Spring – 1021 YD
Brennan gave a servant’s tour of the castle, showing them through the labyrinth of kitchens, service passages, larders and keeps. His only reprieve from duty were the hours in the early evening, during which the Princess dined with her family. His position was a taxing one, he told them, rewarded by an untaxed wage. ‘Perhaps the only benefit of being a foreigner!’ He added quietly: ‘Many dislike my presence in the Princess’ retinue. Perhaps I was chosen for my origin; the Princess enjoys being contrary.’ Kesia smiled, suspecting even at her age that his appearance had been a prevailing factor.
‘There are rumours.’ Daldria spoke in such hushed tones the girls could scarcely hear. ‘The Duke and Duchess of Lirna are said to host her often.’
Brennan bristled. ‘I can’t speak to her movements, mother.’ To the others: ‘Come! I have a surprise.’
Though he could not show them the grander elements of the castle—Great Hall, Dining Hall, Temple, and so on—he had consent to show them the Northern Tower. With sunset approaching this, after sunrise, was the perfect time of day to share its spectacular views.
Mellena and Kesia skipped up the final steps and flew to the balustrade. They grasped each other’s hand.
To the south and north-west lay the bays, sweeping inward as though drawn by a lazy hand, bearing calmly the darkening tide. North, open fields of folding and swaying barley grew as far as the eye could see—interrupted only by the Barlon River and the Claes, the largest stone henge in the west. Beyond that to the north-east the towering Barlon Ranges stood like guards, miles of jagged mountains hatted even now with snow. The east was open fields also, but different crops grew there, and the sight was littered with occupied roads, ruins, storage silos, and smaller buildings of varying purpose.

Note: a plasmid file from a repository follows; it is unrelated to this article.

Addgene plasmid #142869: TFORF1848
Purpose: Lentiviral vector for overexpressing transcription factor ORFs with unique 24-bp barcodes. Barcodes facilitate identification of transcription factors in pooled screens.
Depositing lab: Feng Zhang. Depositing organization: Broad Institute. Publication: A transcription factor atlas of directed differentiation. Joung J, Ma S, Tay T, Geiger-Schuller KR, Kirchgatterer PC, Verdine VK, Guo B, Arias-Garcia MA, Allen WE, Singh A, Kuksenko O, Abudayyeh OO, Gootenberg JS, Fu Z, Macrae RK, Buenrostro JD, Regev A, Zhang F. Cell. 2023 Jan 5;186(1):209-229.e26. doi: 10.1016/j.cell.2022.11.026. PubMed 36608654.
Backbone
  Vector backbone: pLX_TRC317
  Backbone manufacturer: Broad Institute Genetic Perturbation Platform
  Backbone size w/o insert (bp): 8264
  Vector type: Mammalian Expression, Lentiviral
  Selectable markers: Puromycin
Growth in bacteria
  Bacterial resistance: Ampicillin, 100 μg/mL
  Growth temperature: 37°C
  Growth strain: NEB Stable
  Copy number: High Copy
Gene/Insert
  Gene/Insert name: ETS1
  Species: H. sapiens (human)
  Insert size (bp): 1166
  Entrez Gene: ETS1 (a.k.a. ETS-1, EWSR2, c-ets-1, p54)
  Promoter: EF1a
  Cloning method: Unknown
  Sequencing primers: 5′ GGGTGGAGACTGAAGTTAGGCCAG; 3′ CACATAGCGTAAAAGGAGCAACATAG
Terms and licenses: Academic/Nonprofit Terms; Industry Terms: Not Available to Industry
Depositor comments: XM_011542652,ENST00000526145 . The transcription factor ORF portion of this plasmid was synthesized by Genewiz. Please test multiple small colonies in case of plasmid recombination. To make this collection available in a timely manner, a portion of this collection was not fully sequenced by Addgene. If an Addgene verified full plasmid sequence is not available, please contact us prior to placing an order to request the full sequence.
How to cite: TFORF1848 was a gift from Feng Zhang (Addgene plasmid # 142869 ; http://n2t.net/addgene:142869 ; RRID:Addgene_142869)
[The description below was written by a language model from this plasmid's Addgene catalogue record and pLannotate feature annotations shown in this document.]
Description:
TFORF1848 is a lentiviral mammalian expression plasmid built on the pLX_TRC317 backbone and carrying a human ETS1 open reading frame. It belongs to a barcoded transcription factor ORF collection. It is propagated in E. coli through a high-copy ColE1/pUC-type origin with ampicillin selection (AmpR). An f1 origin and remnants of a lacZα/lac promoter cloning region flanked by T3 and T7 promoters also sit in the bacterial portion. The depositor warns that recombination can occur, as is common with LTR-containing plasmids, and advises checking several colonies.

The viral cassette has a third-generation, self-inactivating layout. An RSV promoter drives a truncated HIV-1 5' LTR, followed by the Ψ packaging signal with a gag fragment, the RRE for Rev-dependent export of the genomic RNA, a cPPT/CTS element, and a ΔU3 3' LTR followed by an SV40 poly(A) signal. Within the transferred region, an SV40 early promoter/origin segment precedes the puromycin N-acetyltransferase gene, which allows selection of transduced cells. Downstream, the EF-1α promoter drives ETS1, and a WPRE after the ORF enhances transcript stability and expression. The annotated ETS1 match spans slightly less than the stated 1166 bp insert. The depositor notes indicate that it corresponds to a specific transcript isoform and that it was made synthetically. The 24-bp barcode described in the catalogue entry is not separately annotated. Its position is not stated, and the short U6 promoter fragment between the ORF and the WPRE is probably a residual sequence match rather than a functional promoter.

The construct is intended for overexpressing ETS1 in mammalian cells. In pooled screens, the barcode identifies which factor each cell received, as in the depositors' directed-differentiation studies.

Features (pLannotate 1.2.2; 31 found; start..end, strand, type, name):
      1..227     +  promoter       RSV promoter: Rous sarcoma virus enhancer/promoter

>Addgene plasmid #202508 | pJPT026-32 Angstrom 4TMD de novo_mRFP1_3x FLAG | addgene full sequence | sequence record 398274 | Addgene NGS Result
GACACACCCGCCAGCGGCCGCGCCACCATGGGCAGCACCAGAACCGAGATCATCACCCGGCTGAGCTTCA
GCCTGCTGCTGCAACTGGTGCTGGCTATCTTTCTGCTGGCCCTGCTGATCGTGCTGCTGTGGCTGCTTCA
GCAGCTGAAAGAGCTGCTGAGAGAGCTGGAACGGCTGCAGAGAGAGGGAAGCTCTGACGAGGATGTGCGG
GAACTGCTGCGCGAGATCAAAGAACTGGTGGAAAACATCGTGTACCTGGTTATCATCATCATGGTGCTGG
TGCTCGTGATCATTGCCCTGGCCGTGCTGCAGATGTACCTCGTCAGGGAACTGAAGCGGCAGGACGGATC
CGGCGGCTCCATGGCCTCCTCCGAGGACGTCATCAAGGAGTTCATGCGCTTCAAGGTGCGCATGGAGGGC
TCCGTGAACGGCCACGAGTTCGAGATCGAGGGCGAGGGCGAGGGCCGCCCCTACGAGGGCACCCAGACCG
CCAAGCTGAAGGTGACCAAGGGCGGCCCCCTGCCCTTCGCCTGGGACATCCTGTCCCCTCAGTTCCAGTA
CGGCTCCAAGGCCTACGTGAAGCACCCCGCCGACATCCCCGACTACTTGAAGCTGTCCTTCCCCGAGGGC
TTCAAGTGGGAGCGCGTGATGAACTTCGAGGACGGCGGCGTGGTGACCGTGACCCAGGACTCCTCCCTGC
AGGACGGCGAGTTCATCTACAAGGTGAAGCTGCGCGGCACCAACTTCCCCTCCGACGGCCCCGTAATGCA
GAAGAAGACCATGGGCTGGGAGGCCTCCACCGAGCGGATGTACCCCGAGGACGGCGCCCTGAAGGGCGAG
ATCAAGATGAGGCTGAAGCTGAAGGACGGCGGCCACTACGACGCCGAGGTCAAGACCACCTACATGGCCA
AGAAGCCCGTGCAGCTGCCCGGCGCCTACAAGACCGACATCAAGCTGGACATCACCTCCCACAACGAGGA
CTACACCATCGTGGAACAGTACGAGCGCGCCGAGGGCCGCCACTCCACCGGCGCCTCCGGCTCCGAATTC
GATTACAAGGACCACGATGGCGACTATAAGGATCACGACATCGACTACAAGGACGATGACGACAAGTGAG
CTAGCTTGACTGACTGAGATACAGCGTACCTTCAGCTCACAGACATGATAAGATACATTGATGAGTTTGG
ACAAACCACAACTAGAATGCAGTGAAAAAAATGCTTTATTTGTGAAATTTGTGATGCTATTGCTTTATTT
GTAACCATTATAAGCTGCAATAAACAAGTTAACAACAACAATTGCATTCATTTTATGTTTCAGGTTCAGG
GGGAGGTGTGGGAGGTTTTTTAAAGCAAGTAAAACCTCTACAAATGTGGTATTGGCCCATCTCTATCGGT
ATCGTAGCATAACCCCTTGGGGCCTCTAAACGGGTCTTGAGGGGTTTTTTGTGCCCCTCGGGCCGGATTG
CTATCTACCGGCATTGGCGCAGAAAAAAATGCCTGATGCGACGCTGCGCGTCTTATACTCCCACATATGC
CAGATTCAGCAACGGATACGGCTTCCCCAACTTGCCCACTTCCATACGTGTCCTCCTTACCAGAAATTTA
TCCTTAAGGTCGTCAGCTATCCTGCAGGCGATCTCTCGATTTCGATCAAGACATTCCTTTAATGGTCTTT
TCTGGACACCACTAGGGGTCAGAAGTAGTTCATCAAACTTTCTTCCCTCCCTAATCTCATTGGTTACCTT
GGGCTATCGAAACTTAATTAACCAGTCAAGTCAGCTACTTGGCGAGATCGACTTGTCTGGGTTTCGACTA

Mellena went to look upon the square with her parents as Kesia stared at the mountains. Her fingertips were white against the stone barrier. ‘They say a colony of dragons live there.’
Brennan had approached. ‘So the legends say.’
‘The Song of Light says they take residence in the high places.’
Kesia looked at him. He certainly had an alluring presence. Such dark eyes.
‘Perhaps I am too simple, taking more interest in crop harvests and trade.’
‘But you—have faith?’
He smiled oddly. ‘I doubt I would be welcomed in the Temple. And I could never be seen with the Charge of Darkness.’
Kesia was silent. Miggest’s sacred text was forbidden throughout Lenyol.
He looked at her and rested against the barrier, his expression changing. They stood quietly watching the mountains blend with the clouds in the fading light, as the others chattered on the southern side. ‘This is my favourite place. On moonless nights, when silence reigns, I stand where you are. In the corner.’ His gaze was fixed on the peaks. ‘There is a groove on the right where I rest my arms. No matter the cold; though rain makes it pointless.’
Kesia felt her skin tingle, and her breath cease.
‘I came to escape the other servants, who distrusted me. At first I thought it was a pair of eagles.’ He squinted. ‘Yet how could I make out an eagle at such a distance?’
She reached over and grasped his arm. A flash like lightning crossed their vision—two graces of dragons, black and gold, in gnarled and clawing battle, fires burning and darkness prevailing. She recoiled. Brennan was equally pale; yet a look of recognition passed between them.
‘You have seen them before also.’
Kesia’s eyes darted to Mellena, fast returning.
‘I lack your branch of faith, Kesia, but the dragons are seldom far from my mind.’
Their discussion closed, and they would not find themselves alone again.